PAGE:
Leilah Babirye: Ebika Bya ba Kuchu mu Buganda (Kuchu Clans of Buganda) II

Leilah Babirye: Ebika Bya ba Kuchu mu Buganda II - Omenka Online

Stephen Friedman Gallery is pleased to present Leilah Babirye’s first solo exhibition in the UK and Europe opening 4 June 2021 and running until 31 July 2021.

Leilah Babirye: Ebika Bya ba Kuchu mu Buganda (Kuchu Clans of Buganda) II brings together large-scale ceramic works, wooden sculptures, masks and vibrant paintings on paper. The exhibition includes the largest ceramic sculpture that the artist has ever created which is presented for the first time in the gallery’s private garden. Babirye’s powerful works are a testament to her fiercely intelligent approach to the transformation of found materials. Her oeuvre examines the legacies of British colonialism in Uganda and the traditional clan systems of the kingdom of Buganda, encompassing progressive ideas regarding alternative forms of kinship, community and LGBTQI activism.

The artist fled Uganda in 2015 after being publicly outed in a local newspaper. In 2018, she was granted asylum in the United States with support from the African Services Committee and the New York City Anti-Violence Project.

Central to the exhibition is Babirye’s new series of ceramic works depicting figures that are imposing in scale. Babirye creates the works by coiling and moulding the clay by hand, gradually building the shape and height of the sculpture. After the work is fired, Babirye begins in a painterly fashion to splatter, drip and splash the work with glaze using unorthodox methods. Upon witnessing her artistic process, American art critic Jerry Saltz commented, “It is important to break the rules in ceramics more than in almost any other medium, because it is alchemy and of the earth and is belly-magic.”

Babirye’s visceral large-scale wooden sculptures are whittled, welded, burned and burnished. The works are embellished with “jewellery” of found materials such as cans, nails and wire. Babirye’s choice to use discarded materials in her work is intentional – the pejorative term for a gay person in the Luganda language is ‘ebisiyaga’, meaning sugarcane husk. “It’s rubbish,” explains the artist, “the part of the sugarcane you throw out.”

While specific titles of her work profoundly reference her traditional Bugandan kinship system, Babirye imagines and creates her own community. By employing the term “kuchu”— a “secret word” of Swahili origin that those in the queer and trans community use to address each other — Babirye playfully imagines an alternate history unified in its support and protection of its people. The vividly coloured paintings on paper in the exhibition are portraits of real and imagined subjects from her native Uganda. Also presented are ceramic wall-based masks which are bathed in lustrous, painterly glazes and adorned with wire and found objects.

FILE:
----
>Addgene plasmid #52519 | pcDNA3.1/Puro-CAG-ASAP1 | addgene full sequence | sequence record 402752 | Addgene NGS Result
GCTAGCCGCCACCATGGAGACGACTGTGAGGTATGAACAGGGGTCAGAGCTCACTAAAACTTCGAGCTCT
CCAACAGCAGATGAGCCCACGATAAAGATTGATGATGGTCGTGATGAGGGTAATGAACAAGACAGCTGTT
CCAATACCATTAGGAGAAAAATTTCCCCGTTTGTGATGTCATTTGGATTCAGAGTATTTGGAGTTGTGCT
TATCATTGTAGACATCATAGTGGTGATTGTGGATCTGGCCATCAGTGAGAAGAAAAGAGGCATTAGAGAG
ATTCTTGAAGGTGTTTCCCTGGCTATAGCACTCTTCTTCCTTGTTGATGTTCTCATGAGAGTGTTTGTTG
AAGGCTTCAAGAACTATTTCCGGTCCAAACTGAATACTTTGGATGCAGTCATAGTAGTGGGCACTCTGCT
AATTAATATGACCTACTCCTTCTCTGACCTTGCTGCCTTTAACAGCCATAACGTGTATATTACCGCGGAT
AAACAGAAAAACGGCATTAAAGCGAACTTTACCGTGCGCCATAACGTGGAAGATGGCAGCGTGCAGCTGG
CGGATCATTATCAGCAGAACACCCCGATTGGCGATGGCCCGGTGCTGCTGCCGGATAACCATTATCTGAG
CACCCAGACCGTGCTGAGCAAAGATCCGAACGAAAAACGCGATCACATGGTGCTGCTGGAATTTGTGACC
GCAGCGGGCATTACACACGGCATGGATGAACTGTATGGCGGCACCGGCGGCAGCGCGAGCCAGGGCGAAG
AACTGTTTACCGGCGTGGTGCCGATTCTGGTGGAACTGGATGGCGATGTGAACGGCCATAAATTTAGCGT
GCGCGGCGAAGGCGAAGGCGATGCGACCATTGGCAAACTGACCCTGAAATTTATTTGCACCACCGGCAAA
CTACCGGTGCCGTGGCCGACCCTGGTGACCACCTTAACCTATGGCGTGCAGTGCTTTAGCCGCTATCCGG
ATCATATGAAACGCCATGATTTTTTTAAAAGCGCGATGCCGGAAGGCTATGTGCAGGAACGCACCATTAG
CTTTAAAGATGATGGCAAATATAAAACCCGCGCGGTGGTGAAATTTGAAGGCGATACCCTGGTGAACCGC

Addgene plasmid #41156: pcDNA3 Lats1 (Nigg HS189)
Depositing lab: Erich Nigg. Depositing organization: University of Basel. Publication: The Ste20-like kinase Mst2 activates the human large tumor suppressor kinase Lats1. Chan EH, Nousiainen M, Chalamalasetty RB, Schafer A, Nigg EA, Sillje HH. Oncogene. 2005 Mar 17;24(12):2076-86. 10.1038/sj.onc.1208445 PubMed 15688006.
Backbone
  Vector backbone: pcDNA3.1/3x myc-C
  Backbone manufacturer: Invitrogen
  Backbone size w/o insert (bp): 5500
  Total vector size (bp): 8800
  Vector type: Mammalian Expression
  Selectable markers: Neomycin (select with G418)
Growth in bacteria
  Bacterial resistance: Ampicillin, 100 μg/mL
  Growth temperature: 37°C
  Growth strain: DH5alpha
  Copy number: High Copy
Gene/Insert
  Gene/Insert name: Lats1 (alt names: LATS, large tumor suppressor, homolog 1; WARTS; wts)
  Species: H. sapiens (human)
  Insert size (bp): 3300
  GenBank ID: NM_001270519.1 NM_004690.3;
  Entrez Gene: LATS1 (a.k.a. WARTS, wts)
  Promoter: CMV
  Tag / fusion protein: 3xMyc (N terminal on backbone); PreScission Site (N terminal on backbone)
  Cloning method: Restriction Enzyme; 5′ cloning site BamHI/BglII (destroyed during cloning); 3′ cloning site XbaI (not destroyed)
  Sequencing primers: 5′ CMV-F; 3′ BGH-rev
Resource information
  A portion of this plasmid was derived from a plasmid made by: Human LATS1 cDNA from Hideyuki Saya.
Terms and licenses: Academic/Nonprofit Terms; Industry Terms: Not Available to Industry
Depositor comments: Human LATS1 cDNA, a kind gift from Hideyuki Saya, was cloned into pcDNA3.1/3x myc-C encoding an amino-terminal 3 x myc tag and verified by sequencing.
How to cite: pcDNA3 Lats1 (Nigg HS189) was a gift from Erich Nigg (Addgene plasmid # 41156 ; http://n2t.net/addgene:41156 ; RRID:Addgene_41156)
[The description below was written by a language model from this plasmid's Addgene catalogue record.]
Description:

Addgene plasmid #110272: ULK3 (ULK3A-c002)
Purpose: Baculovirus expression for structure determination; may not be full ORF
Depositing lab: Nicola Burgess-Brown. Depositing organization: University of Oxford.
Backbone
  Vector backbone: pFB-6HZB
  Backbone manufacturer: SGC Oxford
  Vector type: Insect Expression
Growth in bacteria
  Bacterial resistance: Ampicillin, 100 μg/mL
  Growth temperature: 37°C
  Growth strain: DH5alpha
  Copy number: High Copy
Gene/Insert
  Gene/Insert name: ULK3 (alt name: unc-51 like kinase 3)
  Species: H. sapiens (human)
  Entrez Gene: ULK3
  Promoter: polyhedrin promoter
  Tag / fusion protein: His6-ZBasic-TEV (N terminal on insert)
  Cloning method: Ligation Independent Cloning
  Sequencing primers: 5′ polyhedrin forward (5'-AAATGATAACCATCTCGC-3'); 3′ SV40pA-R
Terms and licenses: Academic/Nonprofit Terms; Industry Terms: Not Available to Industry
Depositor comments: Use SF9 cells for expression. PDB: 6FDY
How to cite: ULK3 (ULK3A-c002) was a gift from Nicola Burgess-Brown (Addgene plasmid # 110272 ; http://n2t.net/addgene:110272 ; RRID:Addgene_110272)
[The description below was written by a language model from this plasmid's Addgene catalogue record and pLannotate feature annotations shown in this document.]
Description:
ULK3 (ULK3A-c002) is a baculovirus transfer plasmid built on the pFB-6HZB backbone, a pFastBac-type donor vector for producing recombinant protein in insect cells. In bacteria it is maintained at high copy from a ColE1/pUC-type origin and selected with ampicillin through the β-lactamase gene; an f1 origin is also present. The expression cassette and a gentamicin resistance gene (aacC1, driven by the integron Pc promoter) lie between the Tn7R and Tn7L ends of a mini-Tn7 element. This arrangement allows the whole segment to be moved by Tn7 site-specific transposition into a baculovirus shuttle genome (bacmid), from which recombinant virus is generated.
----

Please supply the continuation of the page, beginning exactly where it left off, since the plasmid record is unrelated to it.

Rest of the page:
Describing her practice, Babirye explains: “Through the act of burning, nailing and assembling, I aim to address the realities of being gay in the context of Uganda and Africa in general.” Through this acknowledgement of the various rich cultural heritage and experiences that have shaped her life, Babirye’s work envisions a new society, one that is inclusive and supports all of its people with respect.

Leilah Babirye (b. 1985, Kampala, Uganda) lives and works in Brooklyn, New York. Babirye is also represented by Gordon Robichaux, New York, whose second solo exhibition with the artist opened in October 2020. Her work will be included in the 3rd Coventry Biennial from 8 October 2021 to January 2022 in various venues across Coventry including Herbert Art Gallery & Museum.

Babirye studied art at Makerere University in Kampala (2007–2010) and participated in the Fire Island Artist Residency (2015). In 2018, the artist was granted asylum in the US. Later that year she presented her first solo exhibition at Gordon Robichaux, New York. In 2019, Babirye’s work was included in Flight: A Collective History at the Hessel Museum of Art, Bard College, Annandale-on-Hudson (curated by Serubiri Moses) and in Stonewall 50 at The Contemporary Arts Museum (CAMH), Houston, Texas. In 2020, her work was featured in Intimate Companions at Mary Heaton Vorse House, Provincetown, and in ‘Art on the Grid’, a Public Art Fund exhibition with JC Decaux on billboards across New York City.